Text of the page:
West coast Drought
Statewide total March and April precipitation ranks as the driest on record for Idaho, 2nd driest for Oregon, 3rd driest for Montana, and 4th driest for Washington since 1895.
There are also long-term precipitation deficits within the region. Specifically, the Lower Columbia Basin in Washington, southern Oregon east of the Cascade crest, and south central Idaho have 2-year precipitation totals that are only 50%–70% of normal.
The official May-June-July forecast from the NOAA Climate Prediction Center shows higher chances of above-normal temperatures and below-normal precipitation for most of the region, which indicates that drought conditions are likely to get worse in the coming months.
The Significant Wildland Fire Potential Outlook shows higher chances of wildfire potential east of the Cascade crest throughout Oregon and into southwest Washington by June and July.
Impacts are being felt across the region with poor pasture and rangeland conditions, reduced irrigation, more spring season fires than previous years, poor crop conditions, and the need to haul water or move livestock out of drought-impacted areas.
How can we help?
We are utility workers, foresters, farmers, fire fighters, first responders and families. Pray for and support those engaged in our community safety and well-being. We begin at home. Reach out to neighbors who may need you. Ask for, and graciously receive, help if you need it. Another day you will be able to extend your hand to another. Ask how people are doing and what they need. Stay informed.
Disaster Response begins with you, where you are, with those God has placed you with.
Thank you for your care.
Communities of Faith
Some have had to evacuate their church properties, for fire now as well as COVID-19. Others are able to work with the Red Cross to provide food, or do so on their own, or open their parking lot for fire refugees, maybe even their buildings. In disasters we share what we have and make available what we can. This takes conversation and creativity, especially in the midst of the coronovirus pandemic. We benefit from strong relationships with other congregations, ministries, and agencies. We don’t know where the need is, or who can help, if we are not connected. In disaster we find and celebrate mission with others.
Disaster Response values the passions and possibilities faith communities offer. You are the light on the hill for those in your community.
Care begins and ends locally.
In the Evangelical Lutheran Church in America (ELCA) congregations are organized into broader communities called “synods.” Synod offices, staff and Councils exist to coordinate ministry with you in these difficult times. In addition to their usual work of call processes, consultation and visioning, Synod offices stand ready to coordinate your disaster response with that of other agencies and organizations such as Lutheran Community Services Northwest, state VOAD boards, Lutheran Disaster Response and much more.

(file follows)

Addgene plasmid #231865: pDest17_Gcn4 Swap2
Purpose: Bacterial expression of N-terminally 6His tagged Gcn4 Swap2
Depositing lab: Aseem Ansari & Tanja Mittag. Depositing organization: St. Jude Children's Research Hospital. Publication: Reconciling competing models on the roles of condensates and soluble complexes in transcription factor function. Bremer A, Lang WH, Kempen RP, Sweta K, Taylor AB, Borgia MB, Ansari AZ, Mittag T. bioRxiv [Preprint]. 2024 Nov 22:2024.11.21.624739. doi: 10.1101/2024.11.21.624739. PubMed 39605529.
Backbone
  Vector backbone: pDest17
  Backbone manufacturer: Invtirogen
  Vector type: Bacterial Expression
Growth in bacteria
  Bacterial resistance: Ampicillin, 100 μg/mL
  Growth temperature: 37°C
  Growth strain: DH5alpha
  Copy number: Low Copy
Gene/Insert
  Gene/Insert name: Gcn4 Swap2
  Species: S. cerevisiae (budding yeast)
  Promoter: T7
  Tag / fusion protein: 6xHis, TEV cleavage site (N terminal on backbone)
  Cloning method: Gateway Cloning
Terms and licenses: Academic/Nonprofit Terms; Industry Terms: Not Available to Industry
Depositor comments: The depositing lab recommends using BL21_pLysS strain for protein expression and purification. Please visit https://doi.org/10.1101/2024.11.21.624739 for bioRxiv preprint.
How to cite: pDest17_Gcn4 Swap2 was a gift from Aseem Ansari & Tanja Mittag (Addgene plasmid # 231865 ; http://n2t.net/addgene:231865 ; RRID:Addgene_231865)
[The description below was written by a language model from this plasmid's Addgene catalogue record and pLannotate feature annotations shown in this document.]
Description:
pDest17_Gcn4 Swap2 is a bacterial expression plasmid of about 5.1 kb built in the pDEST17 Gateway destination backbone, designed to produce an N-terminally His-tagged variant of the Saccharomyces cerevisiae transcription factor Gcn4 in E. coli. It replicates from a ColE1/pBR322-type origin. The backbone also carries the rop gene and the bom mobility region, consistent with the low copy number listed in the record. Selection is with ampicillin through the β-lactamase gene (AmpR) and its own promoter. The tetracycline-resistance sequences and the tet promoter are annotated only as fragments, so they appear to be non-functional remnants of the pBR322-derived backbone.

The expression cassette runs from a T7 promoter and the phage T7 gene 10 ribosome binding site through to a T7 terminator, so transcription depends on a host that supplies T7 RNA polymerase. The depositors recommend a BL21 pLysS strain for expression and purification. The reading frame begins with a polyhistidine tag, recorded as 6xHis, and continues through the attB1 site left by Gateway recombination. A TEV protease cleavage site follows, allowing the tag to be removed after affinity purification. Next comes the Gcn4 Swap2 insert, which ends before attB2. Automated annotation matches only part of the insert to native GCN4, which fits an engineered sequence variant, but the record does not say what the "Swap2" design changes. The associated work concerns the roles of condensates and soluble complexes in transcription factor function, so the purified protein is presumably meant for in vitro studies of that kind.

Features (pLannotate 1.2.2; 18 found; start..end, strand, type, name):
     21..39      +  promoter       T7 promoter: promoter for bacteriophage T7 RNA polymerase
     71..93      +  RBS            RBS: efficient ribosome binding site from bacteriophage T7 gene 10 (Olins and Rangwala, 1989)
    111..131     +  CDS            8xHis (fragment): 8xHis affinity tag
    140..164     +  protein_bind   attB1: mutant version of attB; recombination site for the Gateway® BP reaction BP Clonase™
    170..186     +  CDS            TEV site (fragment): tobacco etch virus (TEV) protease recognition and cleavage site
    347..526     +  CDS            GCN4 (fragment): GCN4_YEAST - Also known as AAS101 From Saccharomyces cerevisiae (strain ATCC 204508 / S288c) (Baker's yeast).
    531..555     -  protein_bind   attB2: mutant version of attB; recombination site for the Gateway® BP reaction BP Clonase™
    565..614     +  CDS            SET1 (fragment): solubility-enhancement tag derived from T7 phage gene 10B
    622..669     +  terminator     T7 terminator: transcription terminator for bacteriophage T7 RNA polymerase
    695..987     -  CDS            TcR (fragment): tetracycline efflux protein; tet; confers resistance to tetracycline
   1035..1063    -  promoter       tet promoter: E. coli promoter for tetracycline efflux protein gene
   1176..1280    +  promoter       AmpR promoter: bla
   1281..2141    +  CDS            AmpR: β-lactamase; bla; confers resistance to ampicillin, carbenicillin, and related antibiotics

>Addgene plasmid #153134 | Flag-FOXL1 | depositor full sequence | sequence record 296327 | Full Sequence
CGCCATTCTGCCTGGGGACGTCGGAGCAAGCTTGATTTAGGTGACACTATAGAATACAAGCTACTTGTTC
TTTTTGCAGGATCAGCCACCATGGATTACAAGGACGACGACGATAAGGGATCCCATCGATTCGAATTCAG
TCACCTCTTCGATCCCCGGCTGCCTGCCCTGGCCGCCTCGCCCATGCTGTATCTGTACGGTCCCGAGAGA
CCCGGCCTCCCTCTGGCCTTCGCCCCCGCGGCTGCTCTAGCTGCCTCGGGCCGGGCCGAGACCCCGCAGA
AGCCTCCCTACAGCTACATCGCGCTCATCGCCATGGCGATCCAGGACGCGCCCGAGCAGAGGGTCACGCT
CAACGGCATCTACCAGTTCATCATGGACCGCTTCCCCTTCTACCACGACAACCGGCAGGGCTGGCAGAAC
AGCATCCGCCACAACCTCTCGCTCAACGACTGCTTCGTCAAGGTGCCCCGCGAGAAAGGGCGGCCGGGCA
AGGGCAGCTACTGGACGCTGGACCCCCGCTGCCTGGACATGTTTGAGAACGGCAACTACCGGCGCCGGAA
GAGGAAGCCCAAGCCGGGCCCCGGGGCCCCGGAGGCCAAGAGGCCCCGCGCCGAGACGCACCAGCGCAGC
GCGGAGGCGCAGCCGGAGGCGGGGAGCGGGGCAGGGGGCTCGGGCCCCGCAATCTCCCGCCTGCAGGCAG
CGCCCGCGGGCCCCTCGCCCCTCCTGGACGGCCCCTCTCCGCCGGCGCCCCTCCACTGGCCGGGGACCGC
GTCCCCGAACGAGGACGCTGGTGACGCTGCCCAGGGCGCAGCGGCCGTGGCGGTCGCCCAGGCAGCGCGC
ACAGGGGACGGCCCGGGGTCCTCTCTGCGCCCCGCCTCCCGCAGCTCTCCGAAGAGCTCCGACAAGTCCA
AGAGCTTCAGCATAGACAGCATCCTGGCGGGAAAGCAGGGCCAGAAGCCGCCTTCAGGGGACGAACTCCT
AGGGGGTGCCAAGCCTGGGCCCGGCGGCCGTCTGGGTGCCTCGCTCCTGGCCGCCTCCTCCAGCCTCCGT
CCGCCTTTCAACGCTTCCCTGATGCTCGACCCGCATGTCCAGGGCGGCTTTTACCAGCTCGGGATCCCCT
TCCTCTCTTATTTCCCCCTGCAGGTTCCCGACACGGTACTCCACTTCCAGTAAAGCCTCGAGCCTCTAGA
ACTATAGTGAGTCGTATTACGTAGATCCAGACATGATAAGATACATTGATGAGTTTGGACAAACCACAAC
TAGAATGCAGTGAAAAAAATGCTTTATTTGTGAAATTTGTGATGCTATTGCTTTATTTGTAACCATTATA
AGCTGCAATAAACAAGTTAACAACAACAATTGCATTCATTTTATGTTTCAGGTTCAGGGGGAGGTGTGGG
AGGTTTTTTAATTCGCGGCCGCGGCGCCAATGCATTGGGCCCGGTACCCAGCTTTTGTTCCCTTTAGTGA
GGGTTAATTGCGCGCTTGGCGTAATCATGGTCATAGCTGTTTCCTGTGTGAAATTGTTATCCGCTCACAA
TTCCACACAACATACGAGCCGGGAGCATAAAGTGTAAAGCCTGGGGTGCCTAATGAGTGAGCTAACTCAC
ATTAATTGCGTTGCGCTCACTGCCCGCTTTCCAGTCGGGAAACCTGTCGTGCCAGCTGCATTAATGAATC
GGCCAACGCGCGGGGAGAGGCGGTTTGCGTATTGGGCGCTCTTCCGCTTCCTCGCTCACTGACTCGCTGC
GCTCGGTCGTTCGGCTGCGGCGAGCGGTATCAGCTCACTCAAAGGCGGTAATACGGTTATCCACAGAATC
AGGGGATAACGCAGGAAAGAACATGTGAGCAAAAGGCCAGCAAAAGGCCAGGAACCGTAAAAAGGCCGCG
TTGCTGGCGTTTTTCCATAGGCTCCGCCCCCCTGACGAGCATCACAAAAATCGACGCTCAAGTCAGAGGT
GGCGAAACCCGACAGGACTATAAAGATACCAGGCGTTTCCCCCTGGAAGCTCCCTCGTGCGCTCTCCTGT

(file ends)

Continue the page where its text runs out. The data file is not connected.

As this disaster unfolds, Synods are anxious to hear about damage or loss you may be experiencing. They are available to consult on requests you may receive to open up your building, or needs you or your community may have. Many people are asking how and to whom they might make financial donations. Synods are able to help you with donations for local needs.
Lutheran Disaster Response looks to Synods to connect members and congregations to the boarder resources of the ELCA.
Lutheran Community Services Northwest
Lutheran Community Services Northwest is a help, healing, justice, social ministry Agency associate with the ELCA. On behalf of Lutherans and people of good will through the Pacific Northwest they work with families, children, prison parole programs, refugee resettlement, sexual abuse victims and much, much more. These unique communities of need feel the effects of natural disaster deeply and are often overlook by traditional disaster relief efforts. Please consider a financial donation to LCSNW for the amazing work they do in trying times.
Lutheran Social Service Agencies are for those others often overlook. Lutheran Community Services Northwest is a gift to all.
Lutheran Disaster Response
Lutheran Disaster Response-US deals with all the variety of major disasters citizens of our country experience. The ELCA also has an international ministry of outreach and care.
Currently Lutheran Disaster Response (LDR) has a dedicated wildfires webpage offering worship resources and support. Behind the scenes, though, our national Lutheran Disaster Response ministry does so much more.
- LDR staff have been in constant communication with our Region 1 Disaster Preparedness Coordinator, Dave Brauer-Rieke, to help assess the needs and realities on the ground.
- LDR is already conduct consultations with key Oregon and Washington Synodical and Social Service Agency leadership, proactively offering their presence, partnership and resources.
- LDR offers training, connections and experience for disaster situations.
- Through local volunteers and Synod staff LDR is present with state VOAD communities so that we might offer what we can, when we can. Coordination is always key in disaster response.
- LDR offers immediate recovery grants and a long term recovery presence in situations just like ours – just as they have been present for the whole Church in the midst of the coronavirus pandemic.
This is how Lutherans respond to disaster. Lutherans respond through individuals, congregations, and community partners. Lutherans offer immediate aid, experience and the resources of the larger church. Relief and recovery efforts are coordinated through Synods and Social Service. We do what we are able and you are vital part of this work.
Donation and information links
It is important to prepare for emergency evacuations and have a “Go Bag” in your car or other easily accessible place. Be prepared for emergencies!